13 December, 2009

Violence not an Italian value... unless "Values" in party name

You thought our partisanship had gotten bad? Someone punched Italian Prime Minister Berlusconi in the face today, while he was signing autographs for fans. The year had been pretty bad for Berlusconi; old and new scandals were rocking him, including suggestions of ties to the Mafia, but violence upon him is likely only to re-solidify his popularity among his supporters. (Of course, I've been wrong before.)

Berlusconi is of the Italian right wing party Popolo della libertà, and while "left" and "right" there convey somewhat different meanings than they do in the States, it's not too far off the mark to say that they are the Italian equivalent of the Republican party here. But only a rough equivalent; Italy has a lot of parties and they've changed a lot over the last fifteen years, after the Christian Democracy and Socialist parties were brought down in a series of corruption investigations.

I'm no fan of Berlusconi, and I like to poke fun at him. But I can't really understand how anyone could justify this behavior. Yet the leader of an Italian political party called Italia dei Valori (Italy of Values) has attempted precisely that:

Io non voglio che ci si mai violenza, ma Berlusconi con i suoi comportamenti e il suo menefreghismo istiga alla violenza. Io condivido le rimostranze dei cittadini che ogni giorno vedono un premier che tiene bloccato il Parlamento per fare leggi che servono a lui e soltanto a lui, mentre milioni di cittadini perdono il lavoro e faticano ad arrivare a fine mese.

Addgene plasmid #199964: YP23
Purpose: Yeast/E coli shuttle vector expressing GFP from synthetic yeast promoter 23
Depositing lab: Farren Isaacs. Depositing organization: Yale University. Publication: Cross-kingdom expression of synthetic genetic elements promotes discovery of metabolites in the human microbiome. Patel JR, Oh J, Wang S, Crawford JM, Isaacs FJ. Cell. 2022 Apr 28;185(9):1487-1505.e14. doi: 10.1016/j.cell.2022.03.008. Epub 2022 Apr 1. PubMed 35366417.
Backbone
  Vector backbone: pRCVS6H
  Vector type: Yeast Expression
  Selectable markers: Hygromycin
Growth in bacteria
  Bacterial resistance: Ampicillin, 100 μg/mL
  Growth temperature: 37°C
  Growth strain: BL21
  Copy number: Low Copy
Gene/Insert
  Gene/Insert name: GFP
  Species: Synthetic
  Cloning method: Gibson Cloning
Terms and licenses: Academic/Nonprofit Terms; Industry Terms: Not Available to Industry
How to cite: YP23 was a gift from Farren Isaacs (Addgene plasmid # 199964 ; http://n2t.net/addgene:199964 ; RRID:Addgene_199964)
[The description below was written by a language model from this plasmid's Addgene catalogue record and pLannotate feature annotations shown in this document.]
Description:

(I never want violence, but with his behavior and his attitude of I-couldn't-care-less* Berlusconi instigates violence. I share in the protests of citizens who every day see a Prime Minister who ties up Parliament with bills tailor-made for his benefit and his alone, while millions of citizens lose their jobs and struggle to make it to the end of the month.)

*menefreghismo can be read as "irresponsibility" but from the contraction of me ne frego it also conveys an air of not caring.
This is on top of a remark he made a few days prior:
Se il governo continua ad essere sordo ai bisogni dei cittadini, si andrà allo scontro di piazza, e lì ci scapperà l'azione violenta se il governo non si assume la responsabilità di rispondere ai bisogni del Paese.

(If the government continues to play deaf to citizens' needs, the conflict will move to the public squares, and violent action will erupt there if the government does not take up its responsibility to answer the nation's needs.)
Di Pietro is a former prosecutor of government corruption, and helped destroy the old regimes twenty years ago. He is, moreover, a man with a remarkable life story. He has opposed not only Berlusconi, but Italian Socialists and Communists as well, although he's mellowed a little over the years in that regard. His party received a not insignificant percentage of the vote in the last parliamentary election, but his party recently suffered losses in membership, as notable members complained about a shift from "reformist" policy to "antagonist". Many of these members have moved to the Alliance for Italy, believing that violence is not one of the Values they signed up for.

Update: Earlier reports that the assailant struck Berlusconi in the face were mistaken; instead, he launched from extremely close range a metal figurine of the Dome of Milan's Cathedral. The assailant himself appears to be a mentally troubled man with no political affiliation, whose father says they rarely speak of politics, if ever.